A TV book show host (Auteuil) seems to have the perfect marriage. But cracks appear when he decides to act alone after he and his publisher wife (Binoche) begin receiving videotapes from a stalker who seems to know a great deal about their lives...
Nothing is ever as it seems in a Michael Haneke film. So disquiet sets in immediately when we’re presented with a lingering, static shot of the house in which complacent bourgeois Daniel Auteuil and Juliette Binoche are raising their tweenage son. Sure enough, the image proves to be a surveillance tape, designed to alert Auteuil that the price for his idyllic existence is about to be exacted.
By creating sufficient suspicion of the culprit in Auteuil’s mind, the film forces us to confront our own attitudes to the post-colonial world and the extent to which we are culpable for the actions of our governments. Yet this slow-burning study in forgotten guilt and suppressed prejudice also works as an intriguing thriller that keeps us as much in the dark as the increasingly apprehensive Binoche, whose dismay at Auteuil’s revelations contrasts with the trusting sympathy of his bed-ridden mother, Annie Girardot.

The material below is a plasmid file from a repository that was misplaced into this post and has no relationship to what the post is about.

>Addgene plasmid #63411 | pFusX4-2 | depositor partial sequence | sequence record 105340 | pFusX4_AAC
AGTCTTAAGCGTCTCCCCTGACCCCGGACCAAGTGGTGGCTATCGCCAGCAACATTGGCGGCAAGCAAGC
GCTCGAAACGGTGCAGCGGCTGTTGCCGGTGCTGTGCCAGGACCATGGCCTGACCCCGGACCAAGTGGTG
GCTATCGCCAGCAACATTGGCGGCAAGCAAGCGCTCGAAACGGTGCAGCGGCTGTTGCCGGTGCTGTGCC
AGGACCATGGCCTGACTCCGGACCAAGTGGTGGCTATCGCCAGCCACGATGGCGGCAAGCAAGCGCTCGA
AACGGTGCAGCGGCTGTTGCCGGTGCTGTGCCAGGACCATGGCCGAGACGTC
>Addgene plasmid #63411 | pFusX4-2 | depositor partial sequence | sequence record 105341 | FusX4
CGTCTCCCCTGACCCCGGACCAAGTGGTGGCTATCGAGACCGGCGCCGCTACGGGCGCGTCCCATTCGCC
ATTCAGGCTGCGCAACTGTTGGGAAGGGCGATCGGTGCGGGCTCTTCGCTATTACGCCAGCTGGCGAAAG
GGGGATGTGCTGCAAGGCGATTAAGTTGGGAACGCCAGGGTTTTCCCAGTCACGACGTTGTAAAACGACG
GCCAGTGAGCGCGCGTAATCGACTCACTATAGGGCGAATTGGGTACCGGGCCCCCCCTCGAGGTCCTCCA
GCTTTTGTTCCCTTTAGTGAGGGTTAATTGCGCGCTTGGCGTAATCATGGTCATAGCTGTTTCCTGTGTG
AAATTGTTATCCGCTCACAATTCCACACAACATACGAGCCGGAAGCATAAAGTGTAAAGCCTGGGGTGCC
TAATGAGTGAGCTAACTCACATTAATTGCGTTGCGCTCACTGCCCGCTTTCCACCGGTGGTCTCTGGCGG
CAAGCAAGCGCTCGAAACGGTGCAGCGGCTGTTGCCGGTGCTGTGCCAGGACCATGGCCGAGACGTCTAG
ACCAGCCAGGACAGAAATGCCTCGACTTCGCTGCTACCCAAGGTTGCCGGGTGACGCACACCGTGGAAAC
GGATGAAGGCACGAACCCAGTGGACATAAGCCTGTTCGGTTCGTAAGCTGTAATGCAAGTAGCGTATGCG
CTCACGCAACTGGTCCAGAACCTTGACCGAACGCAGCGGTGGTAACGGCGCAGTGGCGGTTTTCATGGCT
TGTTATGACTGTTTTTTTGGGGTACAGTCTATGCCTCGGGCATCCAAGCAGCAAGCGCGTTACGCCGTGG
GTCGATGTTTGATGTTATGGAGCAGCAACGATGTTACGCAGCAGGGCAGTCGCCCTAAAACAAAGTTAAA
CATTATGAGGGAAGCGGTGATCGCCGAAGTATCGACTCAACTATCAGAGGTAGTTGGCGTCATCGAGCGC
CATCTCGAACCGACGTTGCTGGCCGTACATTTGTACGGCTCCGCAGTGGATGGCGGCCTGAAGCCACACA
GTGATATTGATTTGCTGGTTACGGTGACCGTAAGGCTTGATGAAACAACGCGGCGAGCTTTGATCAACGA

Although slightly underemployed, Binoche produces a sensitive display of bemusement and betrayed trust. But Auteuil’s affronted arrogance and latent malevolence are even more impressive, confirming his sheer cinematic class.
Whether viewed as a political allegory or a domestic drama, this is the most accessible film yet from one of Europes very finest filmmakers.